I haven't taken you along to Endsleigh Salon in recent months, but rest assured we've been having our usual second Tuesday evening of the month good time in the Salon, with 'Australia' and then a 'First Novel' evening.
The Australia discussion kept going round in my head for days afterwards. The choice of books was varied as always, amongst them
Gilgamesh - Joan London
Eucalyptus - Murray Bail (me)
My Life as a Fake - Peter Carey
The Widow and the Hero - Thomas Keneally
The Fatal Shore - Robert Hughes
and it was this last book, that finally gave us the perspective on our reading that we had been struggling to define. Then the debate really took off.
First Novel last month equally enlightening with
What Was Lost - Catherine O'Flynn (loved it)
Maggie's Tree - Julie Walters (surprised the reader)
This Side of Paradise - F.Scott Fitzgerald ( good but what follows is better)
The Heart is a Lonely Hunter - Carson McCullers (rave review)
Hide and Seek - Clare Sambrook (the reader had been at school with the author and was very intrigued to read the book)
The Outlander - Gil Adamson (me again and you know my thoughts on this one already)
Tonight's theme is Sport and too late to be of any help to me, an article in The Guardian 'Sport in Fiction', because I had scoured my fiction shelves to little avail for anything remotely sport linked, letters and diaries yielded nought and a dearth in biography too.
Eventually I found a battered old 1968 3s/6d Pan copy of The Loneliness of the Long Distance Runner by Alan Sillitoe. I had quite forgotten this was a short story and then decided that chess would have to be considered a sport and I'd include The Royal Game by Stefan Zweig too.
Reading The Loneliness of the Long Distance Runner so many years on is to return to the literary age of the Angry Young Men and to be reminded how we all grew up in the fifties with that word Borstal. The young inmate considers his life as an Out-law bloke training up for sports day,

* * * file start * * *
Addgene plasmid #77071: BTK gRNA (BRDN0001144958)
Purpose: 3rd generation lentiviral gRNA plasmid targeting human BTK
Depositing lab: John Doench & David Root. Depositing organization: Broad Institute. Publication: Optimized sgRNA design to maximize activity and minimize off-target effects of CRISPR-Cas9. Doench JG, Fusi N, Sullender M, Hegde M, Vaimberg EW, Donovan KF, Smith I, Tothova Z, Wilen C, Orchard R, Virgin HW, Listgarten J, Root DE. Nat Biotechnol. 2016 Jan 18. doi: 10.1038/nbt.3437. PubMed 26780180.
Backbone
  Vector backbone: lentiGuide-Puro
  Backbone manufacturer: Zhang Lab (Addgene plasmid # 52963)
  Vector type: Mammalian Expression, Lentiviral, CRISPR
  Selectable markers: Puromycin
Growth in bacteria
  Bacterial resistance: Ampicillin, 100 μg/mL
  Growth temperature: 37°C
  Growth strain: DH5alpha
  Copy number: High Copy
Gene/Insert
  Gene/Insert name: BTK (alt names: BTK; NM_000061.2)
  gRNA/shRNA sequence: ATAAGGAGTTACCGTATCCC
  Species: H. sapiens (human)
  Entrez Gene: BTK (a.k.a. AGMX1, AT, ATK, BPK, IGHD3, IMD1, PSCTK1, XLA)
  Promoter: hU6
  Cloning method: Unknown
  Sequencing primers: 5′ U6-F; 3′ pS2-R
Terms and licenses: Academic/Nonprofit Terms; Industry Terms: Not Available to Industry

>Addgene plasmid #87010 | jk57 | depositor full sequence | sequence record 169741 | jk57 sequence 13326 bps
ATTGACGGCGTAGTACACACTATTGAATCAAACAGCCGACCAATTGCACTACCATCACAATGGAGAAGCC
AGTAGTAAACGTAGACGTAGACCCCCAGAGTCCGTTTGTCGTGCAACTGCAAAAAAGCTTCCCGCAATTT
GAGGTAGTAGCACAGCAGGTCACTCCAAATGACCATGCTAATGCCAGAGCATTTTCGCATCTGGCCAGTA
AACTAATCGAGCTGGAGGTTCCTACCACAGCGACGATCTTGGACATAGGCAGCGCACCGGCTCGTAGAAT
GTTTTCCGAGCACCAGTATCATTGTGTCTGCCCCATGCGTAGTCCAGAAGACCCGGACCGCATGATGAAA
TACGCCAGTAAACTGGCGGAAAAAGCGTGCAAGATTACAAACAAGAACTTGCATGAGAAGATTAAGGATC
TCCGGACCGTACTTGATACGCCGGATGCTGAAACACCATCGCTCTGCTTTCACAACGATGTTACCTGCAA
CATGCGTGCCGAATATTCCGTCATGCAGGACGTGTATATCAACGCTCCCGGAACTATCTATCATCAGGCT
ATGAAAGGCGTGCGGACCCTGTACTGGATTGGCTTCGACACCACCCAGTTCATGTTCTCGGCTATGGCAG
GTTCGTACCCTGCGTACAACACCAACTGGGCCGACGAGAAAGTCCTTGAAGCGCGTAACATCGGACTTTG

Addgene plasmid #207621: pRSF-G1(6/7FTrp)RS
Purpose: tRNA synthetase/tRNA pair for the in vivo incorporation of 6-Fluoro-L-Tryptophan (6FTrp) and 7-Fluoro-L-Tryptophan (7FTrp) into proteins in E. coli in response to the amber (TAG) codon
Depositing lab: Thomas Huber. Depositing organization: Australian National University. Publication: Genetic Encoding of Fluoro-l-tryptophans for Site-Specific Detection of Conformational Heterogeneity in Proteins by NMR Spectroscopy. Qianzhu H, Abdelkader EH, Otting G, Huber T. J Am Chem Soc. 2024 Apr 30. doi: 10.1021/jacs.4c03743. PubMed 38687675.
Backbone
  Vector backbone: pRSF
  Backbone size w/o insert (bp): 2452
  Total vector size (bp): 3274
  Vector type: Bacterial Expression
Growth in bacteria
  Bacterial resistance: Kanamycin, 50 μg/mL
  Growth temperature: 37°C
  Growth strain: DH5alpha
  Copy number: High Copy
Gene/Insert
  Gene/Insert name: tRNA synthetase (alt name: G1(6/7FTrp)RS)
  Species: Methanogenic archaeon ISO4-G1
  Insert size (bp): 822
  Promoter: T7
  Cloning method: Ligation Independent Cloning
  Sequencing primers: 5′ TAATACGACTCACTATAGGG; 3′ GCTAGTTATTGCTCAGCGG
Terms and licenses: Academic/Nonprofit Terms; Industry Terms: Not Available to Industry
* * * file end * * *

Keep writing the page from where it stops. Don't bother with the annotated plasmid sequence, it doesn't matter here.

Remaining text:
'when all the pigfaced, snotty-nosed dukes and ladies...come and make speeches to us about sport being just the thing to get us leading an honest life and keep our itching finger-ends off them shop locks and safe handles and hair-grips to open gas meters.'
For us as children Borstal was considered the most awful thing that could possibly happen to you. It hung in the air like a threat (more for boys than girls) but it was absolutely beyond the ends of the earth where punishment was concerned. If you ended up there you were dead meat and everyone else would be terrified of you when you came out, that's the memory I have of the word itself.
To read the story again has strangely reconfigured those crystallised word-associated memories, and suddenly I can recall conversations with friends as we sat on the kerb swapping comics in Queen Anne's Gardens, Mitcham, discussing someone who we thought (and hoped) would end up in Borstal and give us a bit of peace. He was called Danny and would appear out of nowhere, his best weapon was a simple 4" long rusty nail, kept in his pocket which he always threatened to stab us with.
We believed him and were terrified.
To return to one of my favourite Stefan Zweig stories,The Royal Game, has been a calming treat after all that recollection of childhood fear, even given that it's about a man who, imprisoned by the Gestapo, induces a form of schizophrenia in order to play chess against himself in his mind and survive. The skill surfaces whilst he is on a cruise ship some years later and finds himself being challenged to a game by the world champion.
It's a masterclass in psychological realism as humanism is pitted against Nazi barbarity on the chess board, and it won't be long before I'm back and reading more Stefan Zweig with the arrival of the latest from Pushkin Press, Burning Secret.
Lest their be any doubt and for my own purposes to make the book fit the theme, and knowing that someone has valiantly read The History of Cricket, I now declare chess a sport.
Anyway, the Australians do say that the Poms are only any good at sports where you can sit down.